Biden rallies for struggling Democrat in key governor’s race
US President Joe Biden on Tuesday threw his weight behind the struggling Democratic candidate in Virginia's closely watched election for governor, urging a crowd to defeat Republican "extremism."
Standing by Terry McAuliffe, whose slide in the polls has put Democrats on red alert for a wider Republican comeback in next year's midterm battle for Congress, Biden mocked the Republican opponent as an "acolyte of Donald Trump."
“You've had the courage and the wisdom to reject the extremism that has taken over the Republican Party all across America," Biden told the crowd in Arlington, a Virginia city in the Democrat-heavy suburbs of Washington, DC.
“Today's Republican Party stands for nothing but just keep cutting taxes for the wealthy and the most powerful corporations."
On paper, McAuliffe, 64, should have a relatively easy run in a week's time against Republican Glenn Youngkin.
Already a former Virginia governor and seeking to succeed the outgoing Democrat, McAuliffe is the closest thing to an incumbent in a state where Biden trounced Trump in the presidential election 12 months ago.
Instead, Youngkin is tied with McAuliffe in the polls, eying an upset victory on November 2 that would energize his party's push to regain control of Congress in the 2022 midterms.
Worried, Democrats are deploying all their big guns.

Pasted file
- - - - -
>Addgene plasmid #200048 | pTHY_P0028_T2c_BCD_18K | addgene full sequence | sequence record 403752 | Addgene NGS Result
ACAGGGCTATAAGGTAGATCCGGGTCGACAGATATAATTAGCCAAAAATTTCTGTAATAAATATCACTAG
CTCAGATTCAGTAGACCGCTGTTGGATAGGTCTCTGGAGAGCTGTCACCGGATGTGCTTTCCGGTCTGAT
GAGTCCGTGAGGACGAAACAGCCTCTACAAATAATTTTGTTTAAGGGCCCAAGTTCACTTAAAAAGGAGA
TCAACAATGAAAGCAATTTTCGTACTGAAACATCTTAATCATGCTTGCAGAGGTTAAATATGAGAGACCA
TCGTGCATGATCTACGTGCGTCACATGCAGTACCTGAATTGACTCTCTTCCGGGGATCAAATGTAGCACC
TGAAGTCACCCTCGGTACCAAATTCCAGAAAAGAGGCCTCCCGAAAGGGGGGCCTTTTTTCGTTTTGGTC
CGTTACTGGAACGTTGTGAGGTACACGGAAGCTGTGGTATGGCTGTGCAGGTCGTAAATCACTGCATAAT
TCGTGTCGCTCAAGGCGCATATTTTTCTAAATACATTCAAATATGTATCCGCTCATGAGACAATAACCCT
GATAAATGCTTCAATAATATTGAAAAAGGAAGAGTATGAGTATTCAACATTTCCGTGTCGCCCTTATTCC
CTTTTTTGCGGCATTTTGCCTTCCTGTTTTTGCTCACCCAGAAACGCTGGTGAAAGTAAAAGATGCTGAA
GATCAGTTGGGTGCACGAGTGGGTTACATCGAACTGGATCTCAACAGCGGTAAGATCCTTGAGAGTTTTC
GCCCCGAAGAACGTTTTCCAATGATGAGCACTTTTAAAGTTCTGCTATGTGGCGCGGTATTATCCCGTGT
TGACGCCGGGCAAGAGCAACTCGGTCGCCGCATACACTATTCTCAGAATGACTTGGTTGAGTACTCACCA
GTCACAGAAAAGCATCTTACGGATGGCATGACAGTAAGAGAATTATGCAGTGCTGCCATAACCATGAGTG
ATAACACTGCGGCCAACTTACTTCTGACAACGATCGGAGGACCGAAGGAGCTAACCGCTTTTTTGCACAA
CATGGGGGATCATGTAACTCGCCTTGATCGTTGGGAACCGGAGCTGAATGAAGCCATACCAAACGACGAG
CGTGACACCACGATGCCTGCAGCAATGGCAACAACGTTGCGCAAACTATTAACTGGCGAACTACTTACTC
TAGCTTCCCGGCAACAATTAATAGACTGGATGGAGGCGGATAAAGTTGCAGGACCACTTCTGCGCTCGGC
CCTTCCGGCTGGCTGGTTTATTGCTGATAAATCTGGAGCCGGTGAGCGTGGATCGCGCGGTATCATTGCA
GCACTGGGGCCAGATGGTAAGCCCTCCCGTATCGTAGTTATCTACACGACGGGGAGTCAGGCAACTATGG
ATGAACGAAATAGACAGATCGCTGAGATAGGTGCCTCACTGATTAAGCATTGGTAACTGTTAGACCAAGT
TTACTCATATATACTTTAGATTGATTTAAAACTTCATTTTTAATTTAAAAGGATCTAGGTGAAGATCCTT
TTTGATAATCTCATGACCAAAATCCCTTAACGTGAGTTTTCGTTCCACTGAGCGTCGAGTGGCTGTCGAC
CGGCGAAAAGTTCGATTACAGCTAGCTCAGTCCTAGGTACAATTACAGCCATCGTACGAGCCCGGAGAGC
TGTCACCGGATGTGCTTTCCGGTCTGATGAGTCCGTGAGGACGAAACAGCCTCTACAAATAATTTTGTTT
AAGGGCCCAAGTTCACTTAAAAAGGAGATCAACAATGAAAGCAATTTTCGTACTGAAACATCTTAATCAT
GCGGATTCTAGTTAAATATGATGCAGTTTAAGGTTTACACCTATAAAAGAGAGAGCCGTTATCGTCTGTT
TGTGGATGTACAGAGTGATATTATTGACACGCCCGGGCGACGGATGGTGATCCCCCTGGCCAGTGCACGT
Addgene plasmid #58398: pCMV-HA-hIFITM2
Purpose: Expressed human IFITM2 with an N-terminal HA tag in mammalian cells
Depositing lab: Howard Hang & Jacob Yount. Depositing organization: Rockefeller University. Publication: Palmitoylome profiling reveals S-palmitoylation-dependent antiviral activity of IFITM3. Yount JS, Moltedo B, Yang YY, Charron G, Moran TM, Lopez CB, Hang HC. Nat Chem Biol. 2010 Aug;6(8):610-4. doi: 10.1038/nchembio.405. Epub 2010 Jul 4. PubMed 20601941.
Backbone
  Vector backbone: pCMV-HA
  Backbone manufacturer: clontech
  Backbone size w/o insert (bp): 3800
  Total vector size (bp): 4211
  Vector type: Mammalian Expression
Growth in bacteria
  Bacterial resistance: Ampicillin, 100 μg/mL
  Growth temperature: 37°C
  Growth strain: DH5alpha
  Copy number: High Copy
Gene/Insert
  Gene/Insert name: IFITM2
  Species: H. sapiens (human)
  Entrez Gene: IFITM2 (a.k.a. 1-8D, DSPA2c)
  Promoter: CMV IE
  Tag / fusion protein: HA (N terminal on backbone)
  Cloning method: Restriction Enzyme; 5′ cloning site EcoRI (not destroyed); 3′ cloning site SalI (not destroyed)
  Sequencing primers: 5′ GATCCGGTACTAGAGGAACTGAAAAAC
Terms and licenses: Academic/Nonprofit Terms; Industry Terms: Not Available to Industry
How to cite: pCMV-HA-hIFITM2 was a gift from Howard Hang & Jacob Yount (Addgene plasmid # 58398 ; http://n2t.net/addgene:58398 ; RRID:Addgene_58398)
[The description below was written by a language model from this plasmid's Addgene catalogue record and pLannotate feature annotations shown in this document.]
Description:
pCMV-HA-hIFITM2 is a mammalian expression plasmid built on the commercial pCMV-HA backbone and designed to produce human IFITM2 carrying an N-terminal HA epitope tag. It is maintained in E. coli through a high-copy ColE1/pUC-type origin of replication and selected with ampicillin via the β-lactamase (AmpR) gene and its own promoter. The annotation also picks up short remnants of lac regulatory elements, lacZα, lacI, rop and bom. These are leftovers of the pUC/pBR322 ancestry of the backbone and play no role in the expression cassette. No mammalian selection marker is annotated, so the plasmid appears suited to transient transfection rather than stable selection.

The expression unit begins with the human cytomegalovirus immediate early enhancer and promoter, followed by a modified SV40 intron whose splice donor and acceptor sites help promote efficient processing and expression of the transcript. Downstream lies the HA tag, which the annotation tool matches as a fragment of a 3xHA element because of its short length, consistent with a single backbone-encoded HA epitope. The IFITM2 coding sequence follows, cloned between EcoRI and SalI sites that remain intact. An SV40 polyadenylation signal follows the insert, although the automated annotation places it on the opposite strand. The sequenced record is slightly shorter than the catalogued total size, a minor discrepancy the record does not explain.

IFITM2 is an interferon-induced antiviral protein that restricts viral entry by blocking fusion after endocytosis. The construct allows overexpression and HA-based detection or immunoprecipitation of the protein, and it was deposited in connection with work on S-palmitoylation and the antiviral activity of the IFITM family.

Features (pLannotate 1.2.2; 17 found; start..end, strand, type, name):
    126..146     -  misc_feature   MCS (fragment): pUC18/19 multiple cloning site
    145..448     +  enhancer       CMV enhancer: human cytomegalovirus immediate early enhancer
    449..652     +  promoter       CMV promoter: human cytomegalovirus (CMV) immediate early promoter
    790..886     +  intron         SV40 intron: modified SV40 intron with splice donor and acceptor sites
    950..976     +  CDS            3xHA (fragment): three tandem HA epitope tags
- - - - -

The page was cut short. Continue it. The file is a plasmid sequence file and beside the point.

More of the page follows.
Popular former president Barack Obama has already campaigned for McAuliffe and Vice President Kamala Harris is headed to Virginia on Friday.
“Vote, vote, vote," Biden said. "Show up for democracy, for Virginia, for the United States of America."
Part of the problem for the Democrats in Virginia and across the country is simply cyclical. They can expect to lose Congress in next year's midterms because that is almost always what happens to the party of the sitting president.
But the other problem is that Biden himself is no longer popular.
Although Biden beat Trump by 10 percentage points in the 2020 election in Virginia, Democratic enthusiasm has slipped and Biden is struggling with the Covid-19 pandemic and the difficulties of a Congress where his party is only barely in the majority.
The latest Gallup approval rating of just 42 percent nationally makes Biden the most unpopular president ever at this stage in an administration--except for Trump.
Still, the White House hopes that Biden's divided party will come to a deal in Congress on authorizing trillions of dollars in public spending--a game- changer just in time for election day.
“We are going to get those things done," White House Press Secretary Jen Psaki told reporters Tuesday.
Congress, where the Democrats control the Senate by one vote and the House by only a handful, has been haggling for months over Biden's ambitious attempt to rebuild US infrastructure and social support networks.
The $1.2 trillion bill would revamp America's crumbling roads and bridges.
A second package that would pour even more money into education, childcare and other social issues is under fierce debate. Biden's initial $3.5 trillion price tag is being whittled down to something likely to be under $2 trillion.
Psaki said the messy negotiations reflect "the realities of governing" but insisted that Democrats should not be disheartened when they go to the polls.
"These are all components of what the president ran on and what we promised and they all would make a huge impact on people's lives across the country," she said.
“So do you want to be a part of that or do you want to be a part of nothing? Because these are the alternatives.”